As graduation season approaches, many graduating seniors across the country are eagerly anticipating their long-awaited traditional commencement ceremony. The pomp and circumstance, the closeness of loved ones, hearing their names called out and feeling a sense of pride and acknowledgment.
Unfortunately, for the class of 2023, this momentous occasion is being taken away from them by administration, who have decided not to allow them to walk across the stage during the ceremony.
The reasons for this decision continue to be backed up with excuses from the event organizers that are fallacy in their own.
When the ceremony was moved to Angel Stadium, 25 minutes from Long Beach, it was meant as an alternative due to COVID-19 regulations allowing for more space. But as the campus is now back to normal with in-person classes, games with sold-out seating and evidence of extracurricular activities flourishing during club rush week, why is this poor substitute of a commencement ceremony seen as “better.”
Graduating from college is a significant achievement in one’s life that signifies the end of one chapter and the beginning of another. A school with over 30,000 first-generation students needs to realize that the decision to pursue higher education is an extended milestone that involves an entire community hoping to celebrate with their students, which would be in a traditional commencement.
Over and over, administration continues to gaslight the student body and impose their views on how this ceremony style is better and more comfortable for guests and easier on the faculty. But they fail to hear the chants and demands that what should be at the center of the ceremony are the students that spent more than four years at CSULB.
If this ceremony is meant to “recognize” students, why doesn’t the administration ask us what we want to happen? Why don’t they involve students in the planning of the ceremony? Is Conoley and administration that tone deaf to continue blocking us out and sighing at the end of each e-mail?
There are numerous examples of other universities like CSUF, CSUN, CSUDH that successfully returned to traditional graduation ceremonies so the bigger question to answer is if this decision is being made because of money or effort.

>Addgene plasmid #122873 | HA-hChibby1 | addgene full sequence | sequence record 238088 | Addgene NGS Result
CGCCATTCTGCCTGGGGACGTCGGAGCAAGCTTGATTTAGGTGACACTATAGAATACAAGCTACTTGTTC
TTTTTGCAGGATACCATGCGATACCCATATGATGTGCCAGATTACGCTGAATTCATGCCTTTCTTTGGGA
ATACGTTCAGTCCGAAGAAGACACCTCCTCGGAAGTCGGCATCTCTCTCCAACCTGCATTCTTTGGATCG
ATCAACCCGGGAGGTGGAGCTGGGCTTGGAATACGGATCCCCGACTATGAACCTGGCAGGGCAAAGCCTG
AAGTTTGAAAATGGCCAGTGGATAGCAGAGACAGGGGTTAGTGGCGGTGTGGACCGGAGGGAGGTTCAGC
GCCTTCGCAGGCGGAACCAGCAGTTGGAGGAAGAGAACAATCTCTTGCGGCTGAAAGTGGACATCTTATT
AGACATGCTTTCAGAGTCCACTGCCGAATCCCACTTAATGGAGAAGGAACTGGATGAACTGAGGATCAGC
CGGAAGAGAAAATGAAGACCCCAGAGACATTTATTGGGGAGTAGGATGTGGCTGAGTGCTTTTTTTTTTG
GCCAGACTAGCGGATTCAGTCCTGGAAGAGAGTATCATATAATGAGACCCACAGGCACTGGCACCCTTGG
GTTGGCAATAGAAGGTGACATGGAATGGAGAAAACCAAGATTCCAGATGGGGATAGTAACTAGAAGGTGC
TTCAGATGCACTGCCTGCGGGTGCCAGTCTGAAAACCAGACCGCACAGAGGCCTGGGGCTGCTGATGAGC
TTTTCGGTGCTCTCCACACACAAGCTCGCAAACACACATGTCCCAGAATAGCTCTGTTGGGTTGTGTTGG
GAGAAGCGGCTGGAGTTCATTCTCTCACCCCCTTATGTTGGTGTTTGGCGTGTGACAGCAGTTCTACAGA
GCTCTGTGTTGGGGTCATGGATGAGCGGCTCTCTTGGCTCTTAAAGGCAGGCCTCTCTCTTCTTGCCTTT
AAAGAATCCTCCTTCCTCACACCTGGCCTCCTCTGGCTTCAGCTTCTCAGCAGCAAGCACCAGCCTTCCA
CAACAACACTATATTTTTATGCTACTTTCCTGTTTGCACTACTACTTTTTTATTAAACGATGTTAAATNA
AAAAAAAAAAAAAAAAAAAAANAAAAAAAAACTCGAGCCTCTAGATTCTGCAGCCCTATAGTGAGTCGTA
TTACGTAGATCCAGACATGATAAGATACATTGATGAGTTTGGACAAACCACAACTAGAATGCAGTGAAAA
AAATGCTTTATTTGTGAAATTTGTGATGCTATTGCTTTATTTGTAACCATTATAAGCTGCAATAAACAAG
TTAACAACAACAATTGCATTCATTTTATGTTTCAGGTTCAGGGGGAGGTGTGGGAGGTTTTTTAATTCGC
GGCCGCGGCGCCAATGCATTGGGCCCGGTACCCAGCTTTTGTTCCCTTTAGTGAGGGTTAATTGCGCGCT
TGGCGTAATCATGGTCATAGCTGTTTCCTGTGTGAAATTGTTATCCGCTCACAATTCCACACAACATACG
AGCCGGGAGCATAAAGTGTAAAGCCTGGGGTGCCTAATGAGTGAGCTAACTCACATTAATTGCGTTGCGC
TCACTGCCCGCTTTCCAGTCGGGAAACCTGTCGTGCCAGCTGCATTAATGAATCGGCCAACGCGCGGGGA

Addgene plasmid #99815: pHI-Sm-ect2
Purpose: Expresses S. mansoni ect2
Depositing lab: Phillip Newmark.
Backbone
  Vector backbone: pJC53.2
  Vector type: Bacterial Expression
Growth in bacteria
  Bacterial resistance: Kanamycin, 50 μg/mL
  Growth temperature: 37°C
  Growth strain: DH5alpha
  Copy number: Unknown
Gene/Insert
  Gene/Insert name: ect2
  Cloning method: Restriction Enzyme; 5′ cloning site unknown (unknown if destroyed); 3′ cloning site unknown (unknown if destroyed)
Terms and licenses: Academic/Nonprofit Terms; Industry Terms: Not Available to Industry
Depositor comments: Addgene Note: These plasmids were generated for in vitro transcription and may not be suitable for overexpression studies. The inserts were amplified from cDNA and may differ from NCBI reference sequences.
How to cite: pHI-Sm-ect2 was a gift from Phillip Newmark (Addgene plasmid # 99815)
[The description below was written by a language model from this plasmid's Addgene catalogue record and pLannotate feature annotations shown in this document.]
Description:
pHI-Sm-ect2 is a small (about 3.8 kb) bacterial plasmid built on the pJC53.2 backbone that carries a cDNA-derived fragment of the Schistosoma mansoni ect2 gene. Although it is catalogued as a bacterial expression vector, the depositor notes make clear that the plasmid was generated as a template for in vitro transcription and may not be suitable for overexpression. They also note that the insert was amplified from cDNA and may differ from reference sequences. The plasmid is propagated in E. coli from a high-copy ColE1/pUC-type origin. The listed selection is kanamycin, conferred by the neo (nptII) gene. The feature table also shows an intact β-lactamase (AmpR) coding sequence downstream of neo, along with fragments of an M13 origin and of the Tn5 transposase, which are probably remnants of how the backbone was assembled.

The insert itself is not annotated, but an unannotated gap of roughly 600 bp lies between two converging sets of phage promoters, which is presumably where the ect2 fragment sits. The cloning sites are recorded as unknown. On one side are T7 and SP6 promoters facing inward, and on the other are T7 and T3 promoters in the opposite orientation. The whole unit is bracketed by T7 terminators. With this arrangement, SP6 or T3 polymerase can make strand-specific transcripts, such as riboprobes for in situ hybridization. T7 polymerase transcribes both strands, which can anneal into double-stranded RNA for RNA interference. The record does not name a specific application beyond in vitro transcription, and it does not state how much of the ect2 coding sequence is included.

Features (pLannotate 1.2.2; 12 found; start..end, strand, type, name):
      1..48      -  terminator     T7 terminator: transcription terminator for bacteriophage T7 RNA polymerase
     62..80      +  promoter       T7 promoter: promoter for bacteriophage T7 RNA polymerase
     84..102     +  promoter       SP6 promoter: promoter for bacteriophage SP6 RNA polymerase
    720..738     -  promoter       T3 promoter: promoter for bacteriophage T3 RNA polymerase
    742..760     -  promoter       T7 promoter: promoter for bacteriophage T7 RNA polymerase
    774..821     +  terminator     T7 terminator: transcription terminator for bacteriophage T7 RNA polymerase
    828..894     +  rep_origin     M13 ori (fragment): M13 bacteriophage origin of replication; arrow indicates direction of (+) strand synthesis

$1.2 million dollars is a lot of money. Though the holes in the administration’s logic start to appear when the school that’s closer to Angel Stadium spends that same figure to host ceremonies on campus and not haul their entire graduation there to “cut costs” and “create comfort.”
This also highlights a broader issue with a lack of communication and transparency between administration and students. The decision made not to allow graduates to walk across the stage without any explanation demonstrates a disregard for the student body and a failure to prioritize their needs.
CSULB needs to implement a better strategy in the commencement planning by creating a campus-wide committee that involves students. Simply sending out e-mails and surveys to the student body about what they want in a ceremony and disregarding the replies later breaks any trust students have in the administration to do their job well.
The class of ’23 worked hard to reach this momentous occasion and they deserve the opportunity to walk across the stage and celebrate their accomplishments. Administration needs to prioritize the needs and well-being of students, particularly during such a significant moment in their lives.
Fourth-year student, Zeina Elrachid started an online petition on Change.org demanding the class of ’23 walk along with two other students. In just over two weeks, it’s reached over 18,000 signatures from students and parents.
“I think she [Conoley] should have more motivation and understanding,” Elrachid said. “You can’t just cut it down because it’s convenient for you. You can’t cut our experience down.”
Denying students, the opportunity to experience a traditional graduation ceremony is not only disappointing but also a disservice to their efforts and sends a clear statement that their hard work and dedication aren’t valued or recognized.